When you travel, you enjoy being lost. When you travel with a group, you enjoy being lost together.
It was a month ago that I had the pleasure of traveling around the cities of Thailand and Cambodia with my group. To be honest, I was initially concerned about how our group dynamic will develop throughout the trip. However, the thought of traveling with a group of students who were unfamiliar with each other and staffs who would toe between the line of being our friends and chaperones seemed interesting. Indeed, our trip turned out to be an interesting, amazing, and unforgettable adventure.
For most of us, this would be our first time setting foot in Thailand and Cambodia. Unfortunately for me, many locals would mistake me as Thai and Cambodian before realizing that I was just one of the clueless tourists. However, I did learn something from this experience: If you know how to say “yes” in their language, you’ll get far in any conversation.
Exploring for three weeks with these amazing and intellectual people definitely made the twenty-plus hours of plane ride worthwhile. For one, engaging on the issues that were quite literally happening in front of us made it easier to discuss things with the professors that would not come up in a 30-minute office hour. Even among the students ourselves, we would reflect on our journeys daily. There was no need for a classroom when you have hotel lobbies, swimming pools, and the back of a van to chat as much as you like.
There were so many moments that made us feel grateful for the trip. In fact, Dr. Datta did a great job of telling us to reflect on this feeling of gratefulness almost every day. Being greeted and toured around the temples by Mr. Hartanto was only the beginning. We visited the UN branch in Thailand, explored local markets, and met with NGOs that not only shared their mission and passion with us, but also allowed us to interact with the people that they serve.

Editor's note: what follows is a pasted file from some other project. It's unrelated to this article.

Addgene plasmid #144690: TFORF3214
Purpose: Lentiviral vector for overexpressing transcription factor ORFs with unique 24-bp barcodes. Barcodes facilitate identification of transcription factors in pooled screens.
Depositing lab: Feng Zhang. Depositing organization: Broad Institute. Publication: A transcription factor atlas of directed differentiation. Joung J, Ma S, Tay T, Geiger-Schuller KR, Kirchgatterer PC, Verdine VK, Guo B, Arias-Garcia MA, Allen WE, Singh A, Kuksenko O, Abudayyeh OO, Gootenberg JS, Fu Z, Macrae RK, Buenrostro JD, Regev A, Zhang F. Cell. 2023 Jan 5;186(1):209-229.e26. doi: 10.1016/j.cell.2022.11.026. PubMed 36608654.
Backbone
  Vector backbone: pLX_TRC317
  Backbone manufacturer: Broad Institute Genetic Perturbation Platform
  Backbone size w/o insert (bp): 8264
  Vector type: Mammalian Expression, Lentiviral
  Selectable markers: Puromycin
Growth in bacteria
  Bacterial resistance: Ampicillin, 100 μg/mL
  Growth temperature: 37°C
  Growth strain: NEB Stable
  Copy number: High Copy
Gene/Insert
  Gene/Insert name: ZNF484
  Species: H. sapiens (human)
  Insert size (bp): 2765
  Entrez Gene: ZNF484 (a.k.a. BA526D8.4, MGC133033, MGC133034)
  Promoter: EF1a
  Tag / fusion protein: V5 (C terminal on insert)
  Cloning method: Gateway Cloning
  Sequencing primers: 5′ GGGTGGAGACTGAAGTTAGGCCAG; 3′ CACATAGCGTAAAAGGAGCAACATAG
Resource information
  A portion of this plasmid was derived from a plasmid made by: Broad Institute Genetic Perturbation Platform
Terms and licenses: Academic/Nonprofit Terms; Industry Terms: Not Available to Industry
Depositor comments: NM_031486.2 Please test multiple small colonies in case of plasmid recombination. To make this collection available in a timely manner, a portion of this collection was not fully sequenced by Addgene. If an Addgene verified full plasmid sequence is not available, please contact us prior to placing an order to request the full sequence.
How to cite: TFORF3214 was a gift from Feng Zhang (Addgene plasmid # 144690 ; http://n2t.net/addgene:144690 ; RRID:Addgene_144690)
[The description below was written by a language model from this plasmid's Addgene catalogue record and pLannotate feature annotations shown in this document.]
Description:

With these beautiful memories, we also encountered things that were hard to swallow. In Thailand, the tall infrastructures and luxurious malls contrasted the beggars who often awaited us in every block. In Cambodia, after an afternoon of playing with kids being served by Love Without Boundaries, we passed by a dumpster site that some of the kids were forced to call their home. A veteran who was no longer supported by the government came up to us while we were eating and asked us to buy one of the books he was selling. These were not bad memories. Truthfully, I think it was necessary for us to see them during our travel. While the two countries have their specific issues, economic inequality, corruption, and forced labor are issues that I grew up hearing and witnessing in Indonesia. While living in the US, these issues became less of day-to-day experience and more of textbook information. Coming to this trip and seeing how uncomfortable the people in my group got, I realize how different a classroom discussion is to witnessing something with one’s own eyes. I believe that giving this kind of traveling experience to students are beneficial in many ways. You don’t only learn more of what you already know but realize another side of things that you thought you previously do.
As a closing note, I would like to thank the rest of my group for being so amazing and pushing through the three weeks with a smile on their face and a never-ending curiosity.
When you travel, you enjoy being lost. When you travel with a group, you enjoy being lost together. And when you’re lost, you explore, hopefully with an open mind.